Ian MacLeod has been busy in the winding-up phase of the Corrosion and Protection conference in Melbourne and has just signed up a dehumidification firm to set up contacts with the Department of Local Government, Sport and Cultural Industries (DGLSC) in Western Australia and the Department of Fire and Emergency Services (DFES) to establish an emergency disaster response unit capable of mould control in flood-damaged areas in WA as a result of cyclones, burst water pipes, etc.
He has also just returned to Australia after a two-week lecture tour of both islands of New Zealand where he gave presentations to audiences in Auckland, New Plymouth, Wellington and Christchurch on the application of electrochemistry to the conservation of shipwrecks, on land and underwater. His presentations explained how the same in-situ methods of measuring pH, chloride and Eh can help determine which Bronze Age artefacts in Turkey on land sites dating back 3,800 years need active conservation intervention and which can be stored safely until future years and funds for conservation develop.
We’ve had a number of guest speakers this year from within the conservation discipline and other areas of expertise. The most recent was an enlightening presentation on the history of film photography and cameras by Workshop Camera Club long-serving member Robert Halligan. Bob brought along a desk full of historic film cameras to explain their manufacture and talked freely about the development of film photography and the world of gadgets associated.
For our last get-together for the year, Maria Kubik will present on her experiences at the Getty Conservation Institute on the Preserving Collections in the Age of Sustainability course and this will coincide with our Christmas party.
AICCM National Conference 2019: Making Conservation
A fantastic number of WA members made the trip over to Melbourne for the National Conference this year, including a few recent graduates and prospective students. Jessica Walsh presented during the second day of the conference on her research on cleaning painted surfaces with green chemicals and her presentation was very well received. Well done Jessica!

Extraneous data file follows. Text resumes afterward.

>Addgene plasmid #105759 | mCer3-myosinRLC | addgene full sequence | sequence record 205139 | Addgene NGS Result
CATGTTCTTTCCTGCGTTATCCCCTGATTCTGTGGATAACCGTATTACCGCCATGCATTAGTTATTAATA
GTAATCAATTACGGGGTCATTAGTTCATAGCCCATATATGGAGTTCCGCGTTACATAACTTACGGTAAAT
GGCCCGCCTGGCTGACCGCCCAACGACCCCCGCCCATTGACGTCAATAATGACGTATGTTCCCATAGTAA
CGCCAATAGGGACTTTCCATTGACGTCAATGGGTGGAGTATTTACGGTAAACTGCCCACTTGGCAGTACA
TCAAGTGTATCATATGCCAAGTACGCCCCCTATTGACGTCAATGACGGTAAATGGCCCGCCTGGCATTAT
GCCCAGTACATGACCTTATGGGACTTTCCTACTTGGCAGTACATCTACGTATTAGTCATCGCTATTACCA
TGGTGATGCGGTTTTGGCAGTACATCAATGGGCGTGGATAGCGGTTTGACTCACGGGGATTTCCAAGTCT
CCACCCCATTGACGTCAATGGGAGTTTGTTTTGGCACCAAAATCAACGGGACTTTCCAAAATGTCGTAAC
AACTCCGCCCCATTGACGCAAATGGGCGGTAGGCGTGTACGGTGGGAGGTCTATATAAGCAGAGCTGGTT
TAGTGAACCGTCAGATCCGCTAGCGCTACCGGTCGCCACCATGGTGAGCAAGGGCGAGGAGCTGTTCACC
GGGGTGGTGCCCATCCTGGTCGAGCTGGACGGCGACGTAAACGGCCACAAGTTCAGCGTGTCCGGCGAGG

The following is a short report by WA Division member and curator of textiles at the Embroiderers Guild of Western Australia, Gaynor Ashford, on her wonderful collaborative relationships with AICCM conservators and the Western Australian Museum.
When I trained as a Home Economics teacher in England in 1977, I had no notion that the skills I had would be useful in 2019. In the UK, I mainly taught textiles with a bit of art and cookery. On returning to teaching after gaining a B.Ed. in Australia, it was apparent there was a need for teachers of VET (Vocational Education and Training) subjects. It wasn’t until I retired from teaching that I found my niche back in textiles, in conservation.
I completed the Certificate of Museum Studies at Edith Cowan University in 2006, and was lucky enough to win a bursary to study with Maggie Myers at the Western Australian Museum Conservation Labs in Fremantle.
My first morning was confronting. Preparation was beginning on a cricket exhibition called Howzat! My first jobs were to shape a baby’s tummy for a small vest out of Ethafoam, followed by covering a polystyrene head with a stretch fabric, which would display a cricketer’s batting helmet. Barely time for a cup of tea before it was time to try to keep a straight face while clothing a mannequin in skins and protective gear. The mannequin was not cooperating! But Maggie was by this time a friend.
I had recently joined the Embroiderers’ Guild of Western Australia, and from Valerie Cavill and the Historic Textile Collection team I was learning more than I thought possible to know about embroidery and lace. The conservation and museology were put to good use in the care, conservation and storage of the Textile Collection, now amounting to over 2000 objects.
From time to time I have called on professional conservators who work at various institutions in Perth. I have been so grateful to have received their advice and support, so freely given. I enjoy learning what is new in the Textile Conservation SIG, and sharing this knowledge with the team of volunteers at the Guild’s Textile Collection.
A big thank you to them all, past and present.